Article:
Treatment Options For Gastroparesis
There is no cure for gastroparesis*, but there are treatments that may help provide relief from the symptoms of chronic nausea and vomiting.
Treatment usually begins with learning about nutrition and modifying diet. The goal is to reduce symptoms and maintain adequate fluids and nutrition. A modified diet typically consists of liquids, restricted fats and plant fiber, and frequent small meals.
The most common drugs used to treat gastroparesis or its symptoms include:
Prokinetic drugs – used to improve the rate of stomach emptying
Antiemetic drugs – used to control nausea and vomiting but have no effect on stomach emptying1
This therapy involves the delivery of liquid nutrients via a tube placed directly into the stomach or small intestine. Feeding tubes are usually temporary and used only when gastroparesis is severe.
Total parenteral nutrition (TPN) supplies nutrients to a person’s bloodstream through an intravenous (IV) infusion. TPN is used only if enteral feeding is not tolerated or is insufficient to meet caloric needs.
Gastric or intestinal surgery is usually only performed after other options have failed. All or part of the stomach can be removed (gastrectomy). A feeding tube may be placed through the abdominal wall into the stomach (gastrostomy) or small intestine (jejunostomy).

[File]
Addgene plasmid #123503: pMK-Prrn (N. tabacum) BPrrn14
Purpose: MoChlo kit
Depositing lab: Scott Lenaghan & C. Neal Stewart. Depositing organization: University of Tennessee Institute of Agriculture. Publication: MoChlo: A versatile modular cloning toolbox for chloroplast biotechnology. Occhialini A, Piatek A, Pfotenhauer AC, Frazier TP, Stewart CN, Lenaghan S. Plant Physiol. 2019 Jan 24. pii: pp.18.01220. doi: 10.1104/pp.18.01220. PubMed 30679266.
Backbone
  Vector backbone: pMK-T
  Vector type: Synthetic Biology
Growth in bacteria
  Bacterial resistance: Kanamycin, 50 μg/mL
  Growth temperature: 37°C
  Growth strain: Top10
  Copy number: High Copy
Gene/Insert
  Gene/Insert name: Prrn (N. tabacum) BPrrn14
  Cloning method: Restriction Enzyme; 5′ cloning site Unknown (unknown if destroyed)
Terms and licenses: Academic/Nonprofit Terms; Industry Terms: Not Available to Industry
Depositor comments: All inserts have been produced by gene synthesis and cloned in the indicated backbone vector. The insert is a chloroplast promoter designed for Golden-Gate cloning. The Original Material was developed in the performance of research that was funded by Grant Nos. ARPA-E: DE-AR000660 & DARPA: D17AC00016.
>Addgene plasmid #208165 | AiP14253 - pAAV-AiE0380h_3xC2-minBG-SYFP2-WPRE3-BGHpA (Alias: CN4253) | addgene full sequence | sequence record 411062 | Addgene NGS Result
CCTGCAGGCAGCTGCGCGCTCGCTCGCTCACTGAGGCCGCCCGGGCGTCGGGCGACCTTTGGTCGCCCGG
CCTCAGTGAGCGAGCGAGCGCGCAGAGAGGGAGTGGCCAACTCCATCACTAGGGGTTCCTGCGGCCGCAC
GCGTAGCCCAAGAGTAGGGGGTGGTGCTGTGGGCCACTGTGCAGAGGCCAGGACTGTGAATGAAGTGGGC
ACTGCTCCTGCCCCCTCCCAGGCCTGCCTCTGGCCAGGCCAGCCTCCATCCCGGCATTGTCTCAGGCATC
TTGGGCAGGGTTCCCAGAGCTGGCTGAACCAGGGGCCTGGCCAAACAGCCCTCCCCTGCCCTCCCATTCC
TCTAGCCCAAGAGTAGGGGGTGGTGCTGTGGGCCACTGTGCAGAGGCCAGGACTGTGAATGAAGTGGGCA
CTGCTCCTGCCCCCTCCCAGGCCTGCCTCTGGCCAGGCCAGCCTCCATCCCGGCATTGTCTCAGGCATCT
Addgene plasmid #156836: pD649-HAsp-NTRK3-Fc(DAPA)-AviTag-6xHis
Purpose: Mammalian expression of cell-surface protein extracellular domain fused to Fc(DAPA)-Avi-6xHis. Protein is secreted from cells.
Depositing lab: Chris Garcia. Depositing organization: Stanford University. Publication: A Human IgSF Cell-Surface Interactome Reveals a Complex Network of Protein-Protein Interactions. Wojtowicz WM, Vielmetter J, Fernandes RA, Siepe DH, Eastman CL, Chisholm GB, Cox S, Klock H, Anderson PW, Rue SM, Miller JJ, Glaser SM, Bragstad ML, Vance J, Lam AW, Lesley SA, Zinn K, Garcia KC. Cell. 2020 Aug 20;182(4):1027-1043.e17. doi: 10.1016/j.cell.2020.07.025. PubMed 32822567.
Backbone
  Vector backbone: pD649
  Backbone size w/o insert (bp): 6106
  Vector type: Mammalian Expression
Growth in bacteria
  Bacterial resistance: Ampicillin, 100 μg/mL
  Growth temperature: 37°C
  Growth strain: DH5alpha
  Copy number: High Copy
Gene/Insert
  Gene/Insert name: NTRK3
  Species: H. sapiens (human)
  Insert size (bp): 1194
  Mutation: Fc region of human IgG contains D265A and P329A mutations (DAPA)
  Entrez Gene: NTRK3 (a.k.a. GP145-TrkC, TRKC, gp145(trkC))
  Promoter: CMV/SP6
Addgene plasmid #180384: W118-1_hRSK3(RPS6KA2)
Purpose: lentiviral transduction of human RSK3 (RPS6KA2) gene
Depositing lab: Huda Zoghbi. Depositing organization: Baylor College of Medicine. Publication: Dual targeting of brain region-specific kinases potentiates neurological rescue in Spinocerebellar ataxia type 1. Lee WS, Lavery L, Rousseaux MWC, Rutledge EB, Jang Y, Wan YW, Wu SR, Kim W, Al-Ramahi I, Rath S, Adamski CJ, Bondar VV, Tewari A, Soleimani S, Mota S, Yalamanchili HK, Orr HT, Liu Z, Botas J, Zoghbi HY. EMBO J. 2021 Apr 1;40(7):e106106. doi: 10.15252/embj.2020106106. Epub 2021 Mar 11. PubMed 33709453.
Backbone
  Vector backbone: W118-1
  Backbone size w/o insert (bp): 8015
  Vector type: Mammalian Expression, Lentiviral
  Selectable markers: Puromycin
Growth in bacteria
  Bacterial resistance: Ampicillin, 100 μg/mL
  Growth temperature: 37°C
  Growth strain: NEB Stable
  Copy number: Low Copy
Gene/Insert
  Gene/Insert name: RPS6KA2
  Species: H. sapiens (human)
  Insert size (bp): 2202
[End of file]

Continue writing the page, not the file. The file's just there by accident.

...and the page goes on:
The Enterra™ Therapy System for gastric electrical stimulation is indicated for use in people with chronic, drug-refractory (resistant to medication) nausea and vomiting associated with gastroparesis caused by diabetes or an unknown origin in patients aged 18 to 70 years.
Gastric electrical stimulation works by sending a small electrical current to the muscle of the stomach. This option requires surgical implantation of the Medtronic Enterra Therapy system and is only appropriate for people who have gastroparesis symptoms that do not improve after taking medication. See Probable Benefits and Risks to learn about the probable benefits of gastric electrical stimulation and the risks and complications of the surgical procedure and ongoing therapy. For a complete list of adverse events, see Important Safety Information. This therapy has been approved by the Food and Drug Administration as a Humanitarian Device.*
Often, a combination of Enterra Therapy, diet modification, and medication is necessary to effectively control symptoms of gastroparesis.
Ask your doctor about potential side effects associated with each treatment option.
*Humanitarian Device: The Enterra Therapy system for gastric electrical stimulation is authorized by Federal law for use in treatment of chronic intractable (drug refractory) nausea and vomiting secondary to gastroparesis of diabetic or idiopathic etiology. The effectiveness of this device for this use has not been demonstrated. What does this mean?
Information on this site should not be used as a substitute for talking with your doctor. Always talk with your doctor about diagnosis and treatment information.
American Gastroenterology Association. Technical review on the diagnosis and treatment of gastroparesis. Gastroenterology. 2004;127:1592-1622.